Courtesy of clevelandart.org
The Cleveland Museum of Art has become the setting for an exhibition that defies the norms of institutional displays. “Currents and Constellations: Black Art in Focus” takes the idea of an art show and flips it on its head, presenting to its audiences an exceedingly candid look into the worlds of Black artists living and working in the United States. With four satellite exhibits peppered throughout the museum in addition to a main gallery space, “Currents and Constellations: Black Art in Focus” forms a striking link between identity and place while challenging the conventions of the typical museum experience.
The central room of the exhibit—located in the ground floor Focus Gallery—features a peripheral scattering of pieces brought together by the establishment of five discernable themes: “Turning Away,” “Turning Towards,” “The Sacred Mundane,” “Resistance in Black and White” and “Black Cartographies.” Although each work in this space primarily identifies with a single theme, there is a lingering sense that the pieces are all in constant communication, working together to convey a cascading series of tactile messages rooted in individuality, love, pain, community and presence. We can see the ways in which this collection of art fuses together, allowing us to comprehend the vast “currents” of personal expression and thought that identify these works as complex renderings of real-life experiences.
In the center of the gallery, “Forms Carried Aloft, No. 2,” welded in steel by Richard Hunt in 1960, reigns with a delicate but unmistakably naturalistic presence. Its abstraction separates it from the idealised perfection of the human form so consistently found within the chronicles of the artistic canon. The twisted and wrought utterance of the piece is where the parallels of mortal and worldly beauty can be identified. Hanging nearby, Kenturah Davis’ “The Bodily Effect of Color (Ambrose)” (2020) elaborates on the notion of individual voice. The artist weaved together letter stamps and faded shades of ink to create the form of a young woman in the act of turning away, her anonymous face and squared shoulders speaking proudly for her. “Cumulo,” created by Sanford Biggers in 2014, presents a new form of history painting that uses handmade quilts as canvases, a reference to the belief that quilts sewn with hidden instructions were used to guide enslaved persons to freedom via the Underground Railroad. By tying this historical connection back to his family’s tradition of quilting, Biggers expands upon an intergenerational discussion while culling elements of heavenly aspiration and promise.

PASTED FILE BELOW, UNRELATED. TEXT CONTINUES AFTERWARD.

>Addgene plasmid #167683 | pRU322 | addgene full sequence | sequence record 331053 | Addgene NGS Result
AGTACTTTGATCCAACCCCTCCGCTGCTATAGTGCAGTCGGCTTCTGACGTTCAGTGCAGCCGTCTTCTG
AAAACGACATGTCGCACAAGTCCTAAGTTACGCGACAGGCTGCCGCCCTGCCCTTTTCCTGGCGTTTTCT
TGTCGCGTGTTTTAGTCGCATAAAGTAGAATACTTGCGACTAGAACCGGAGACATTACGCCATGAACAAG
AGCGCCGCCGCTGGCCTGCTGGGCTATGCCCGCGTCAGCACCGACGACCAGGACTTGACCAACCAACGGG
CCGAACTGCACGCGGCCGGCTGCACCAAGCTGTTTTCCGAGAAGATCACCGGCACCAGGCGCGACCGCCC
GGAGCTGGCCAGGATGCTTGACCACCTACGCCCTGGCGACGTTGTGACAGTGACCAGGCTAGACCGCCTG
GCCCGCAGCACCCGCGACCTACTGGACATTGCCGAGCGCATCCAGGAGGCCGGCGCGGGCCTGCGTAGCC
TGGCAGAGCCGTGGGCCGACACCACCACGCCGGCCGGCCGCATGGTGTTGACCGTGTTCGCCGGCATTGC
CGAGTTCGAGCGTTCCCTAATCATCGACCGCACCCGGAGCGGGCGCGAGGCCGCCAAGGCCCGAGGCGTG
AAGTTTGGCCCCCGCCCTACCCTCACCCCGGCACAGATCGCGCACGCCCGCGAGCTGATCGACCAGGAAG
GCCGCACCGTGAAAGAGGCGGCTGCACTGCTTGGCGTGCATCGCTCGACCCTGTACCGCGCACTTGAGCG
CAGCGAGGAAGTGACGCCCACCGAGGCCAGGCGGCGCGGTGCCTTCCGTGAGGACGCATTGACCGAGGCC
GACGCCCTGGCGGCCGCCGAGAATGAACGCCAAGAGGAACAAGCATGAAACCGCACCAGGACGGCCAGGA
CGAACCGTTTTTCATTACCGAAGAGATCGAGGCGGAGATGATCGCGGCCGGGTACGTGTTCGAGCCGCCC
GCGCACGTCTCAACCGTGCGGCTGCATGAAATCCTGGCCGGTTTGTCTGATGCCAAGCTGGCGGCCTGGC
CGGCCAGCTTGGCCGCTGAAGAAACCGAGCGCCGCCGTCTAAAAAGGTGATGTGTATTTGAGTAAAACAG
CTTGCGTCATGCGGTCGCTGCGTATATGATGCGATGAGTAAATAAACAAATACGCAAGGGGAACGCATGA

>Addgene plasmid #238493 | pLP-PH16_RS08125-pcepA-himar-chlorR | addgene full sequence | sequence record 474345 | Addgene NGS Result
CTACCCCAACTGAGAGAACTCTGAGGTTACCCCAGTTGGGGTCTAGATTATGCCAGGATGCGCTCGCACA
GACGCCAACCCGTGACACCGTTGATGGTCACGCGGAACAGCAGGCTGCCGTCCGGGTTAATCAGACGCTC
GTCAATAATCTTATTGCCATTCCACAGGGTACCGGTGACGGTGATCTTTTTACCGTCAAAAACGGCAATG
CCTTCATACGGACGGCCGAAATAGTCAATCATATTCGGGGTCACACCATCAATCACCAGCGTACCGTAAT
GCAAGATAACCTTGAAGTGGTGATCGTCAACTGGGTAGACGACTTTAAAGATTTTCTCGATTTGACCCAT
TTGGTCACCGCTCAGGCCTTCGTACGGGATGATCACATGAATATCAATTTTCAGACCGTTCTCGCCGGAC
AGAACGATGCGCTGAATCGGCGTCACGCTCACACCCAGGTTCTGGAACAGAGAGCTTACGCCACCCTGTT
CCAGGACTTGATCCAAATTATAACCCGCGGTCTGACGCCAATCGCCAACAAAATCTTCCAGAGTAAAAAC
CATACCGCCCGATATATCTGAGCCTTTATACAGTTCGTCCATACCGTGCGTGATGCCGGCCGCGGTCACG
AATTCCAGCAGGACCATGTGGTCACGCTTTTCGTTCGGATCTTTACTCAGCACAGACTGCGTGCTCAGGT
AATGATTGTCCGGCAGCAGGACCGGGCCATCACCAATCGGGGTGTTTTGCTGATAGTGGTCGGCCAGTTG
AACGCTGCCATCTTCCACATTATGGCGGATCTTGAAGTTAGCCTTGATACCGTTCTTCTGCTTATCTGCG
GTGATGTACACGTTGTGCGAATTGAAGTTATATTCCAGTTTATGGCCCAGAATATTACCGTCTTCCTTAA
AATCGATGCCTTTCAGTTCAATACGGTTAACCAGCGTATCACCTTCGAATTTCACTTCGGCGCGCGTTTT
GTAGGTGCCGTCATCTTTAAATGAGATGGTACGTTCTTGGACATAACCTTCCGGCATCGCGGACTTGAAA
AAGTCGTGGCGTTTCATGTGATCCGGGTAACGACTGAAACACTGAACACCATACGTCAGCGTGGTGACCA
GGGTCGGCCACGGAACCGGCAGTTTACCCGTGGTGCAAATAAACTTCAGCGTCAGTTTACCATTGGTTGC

Four gallery spaces throughout the CMA house additional branches of the “Currents and Constellations: Black Art in Focus” exhibit, merging permanence with the recognition of past exclusions. “I Am Everything That Will Save Me Scale II” from “Bird and Lava” (2021) by Torkwase Dyson and “Winter Branches #4” (1953) by Norman Lewis both play with notions of abstraction, warping keenly recognisable facets of life into elaborate reflections of self. Don Thrash’s innovative “Mr. X” (1937-38) carves a recess into the predominantly white field of art, proving that if necessity is the mother of invention, the desire to build and share identity is the ‘North Star’ of culture. All three of these pieces can be found in the CMA’s Contemporary galleries where they expand upon the Focus Gallery conversation, whispering back and forth with the other works as they shape the murky but ever-present constellations of human connections.
The final, and perhaps most poignant, aspect of the exhibit is the addition of Titus Kaphar’s “Shadows of Liberty” (2016) to the Colonial American gallery. On view alongside a 1779 portrait of George Washington by Charles Willson Peale, “Shadows of Liberty” incorporates standard components usually found in depictions of the first President, but Kaphar does not allow this portrait to be one of idealized grandeur. Forced into the canvas of “Shadows of Liberty” with sharp nails are long strips of yellowed fabric upon which the names of the 300 people enslaved by George Washington have been etched in careful cursive. Nearby, a “Male figure (nkisi nkondi)” statue from the Democratic Republic of Congo serves as inspiration for the painting: the rusted nails hammered into its small wooden body represent the sealing of sworn oaths and empowerment through aggression. Kaphar’s “Shadows of Liberty” peels back a corner of white-washed, sanitized American history while restoring a small dose of the honor indebted to those who were for so long denied the right to their identities.
There is no end to the ways in which art can be used for experimenting with identity. The artists represented in “Currents and Constellations: Black Art in Focus” have looked to the past for guidance, whether it be to the historical canon and the infinite figures housed within it to whom we have affixed honor, or to the records of personal and social history that are wreathed with emotions and inscribed memories. “Currents and Constellations: Black Art in Focus” will be on display until June 26 and is open to all visitors.